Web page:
Clinical value of genotyping cfDNA demonstrated in advanced NSCLC setting
medwireNews: The NILE study has shown the noninferiority of cell-free (cf)DNA analysis, so-called liquid biopsy, to the standard of care for identifying targetable biomarkers in individuals with treatment-naïve metastatic non-small-cell lung cancer (NSCLC).
Addressing delegates at the AACR Annual Meeting 2019 in Atlanta, Georgia, USA, presenting author Vassiliki Papadimitrakopoulou (The University of Texas MD Anderson Cancer Center, Houston, USA) said: “This prospective study demonstrated that utilization of a validated, comprehensive, and sensitive cfDNA test in newly diagnosed [metastatic] NSCLC patients successfully identifies guideline recommended biomarkers at a rate similar to physician discretion standard of care tissue testing.”
Among 282 participants who underwent both liquid and tissue biopsy, cfDNA analysis using the Guardant360 test (Guardant Health, Redwood City, California, USA) identified guideline-recommended biomarkers in 27.3% of patients, while tissue genotyping classified 21.3% as being biomarker-positive, thereby demonstrating the noninferiority of cfDNA analysis.
Papadimitrakopoulou reported that the number of biomarker-positive patients rose from 60 with tissue testing alone to 89 when both tissue and cfDNA testing were used. And the research team estimated that using cfDNA analysis as the first genomic testing approach would have identified 87% of the 89 biomarker-positive participants, compared with a rate of 67% using tissue testing first, a significant difference.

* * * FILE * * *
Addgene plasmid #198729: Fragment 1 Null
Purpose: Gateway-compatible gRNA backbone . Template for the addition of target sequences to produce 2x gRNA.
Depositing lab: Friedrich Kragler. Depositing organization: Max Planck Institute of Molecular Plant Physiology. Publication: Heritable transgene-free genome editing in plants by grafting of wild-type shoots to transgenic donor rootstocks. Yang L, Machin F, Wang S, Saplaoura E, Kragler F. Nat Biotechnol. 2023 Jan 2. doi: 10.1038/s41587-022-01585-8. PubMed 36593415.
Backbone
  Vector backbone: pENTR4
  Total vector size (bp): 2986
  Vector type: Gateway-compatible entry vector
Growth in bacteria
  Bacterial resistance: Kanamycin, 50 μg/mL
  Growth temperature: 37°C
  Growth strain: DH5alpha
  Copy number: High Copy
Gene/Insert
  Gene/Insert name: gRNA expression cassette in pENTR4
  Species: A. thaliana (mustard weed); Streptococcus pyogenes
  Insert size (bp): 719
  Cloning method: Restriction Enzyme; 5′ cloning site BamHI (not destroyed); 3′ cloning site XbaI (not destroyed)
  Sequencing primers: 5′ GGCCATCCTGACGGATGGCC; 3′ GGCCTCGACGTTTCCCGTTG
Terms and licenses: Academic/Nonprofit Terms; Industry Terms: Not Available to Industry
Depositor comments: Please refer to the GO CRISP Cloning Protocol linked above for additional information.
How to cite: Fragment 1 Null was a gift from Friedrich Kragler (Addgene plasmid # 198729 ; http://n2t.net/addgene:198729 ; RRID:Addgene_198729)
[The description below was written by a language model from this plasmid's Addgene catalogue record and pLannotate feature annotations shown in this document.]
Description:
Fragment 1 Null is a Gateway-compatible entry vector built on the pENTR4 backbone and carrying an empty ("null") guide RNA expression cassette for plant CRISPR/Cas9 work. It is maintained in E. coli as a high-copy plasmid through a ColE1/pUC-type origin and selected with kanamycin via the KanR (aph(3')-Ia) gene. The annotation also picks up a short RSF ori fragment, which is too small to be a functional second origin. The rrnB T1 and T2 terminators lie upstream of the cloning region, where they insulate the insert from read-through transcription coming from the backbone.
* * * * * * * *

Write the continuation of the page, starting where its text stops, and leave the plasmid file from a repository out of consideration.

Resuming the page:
Moreover, results of cfDNA testing were returned significantly quicker than tissue genotyping results, at a median of 9 and 15 days, respectively.
The biomarkers evaluated in the NILE (Noninvasive versus Invasive Lung Evaluation) study were EGFR and HER2 mutations, ALK, ROS1, and RET fusions, MET amplification and exon 14 skipping variants, and the BRAF V600E mutation.
For alterations in EGFR, ALK, and BRAF, cfDNA analysis had a positive predictive value of 100% compared with tissue testing and the negative predictive values ranged from 98% to 100%.
“These results suggest that initial biomarker assessment using cfDNA rather than tissue (‘blood first’), improves biomarker discovery rate [and] turn-around time,” concluded Papadimitrakopoulou.
She added in a press release: “Our results show that a highly sensitive and specific liquid biopsy should be part of the standard of care for these patients.”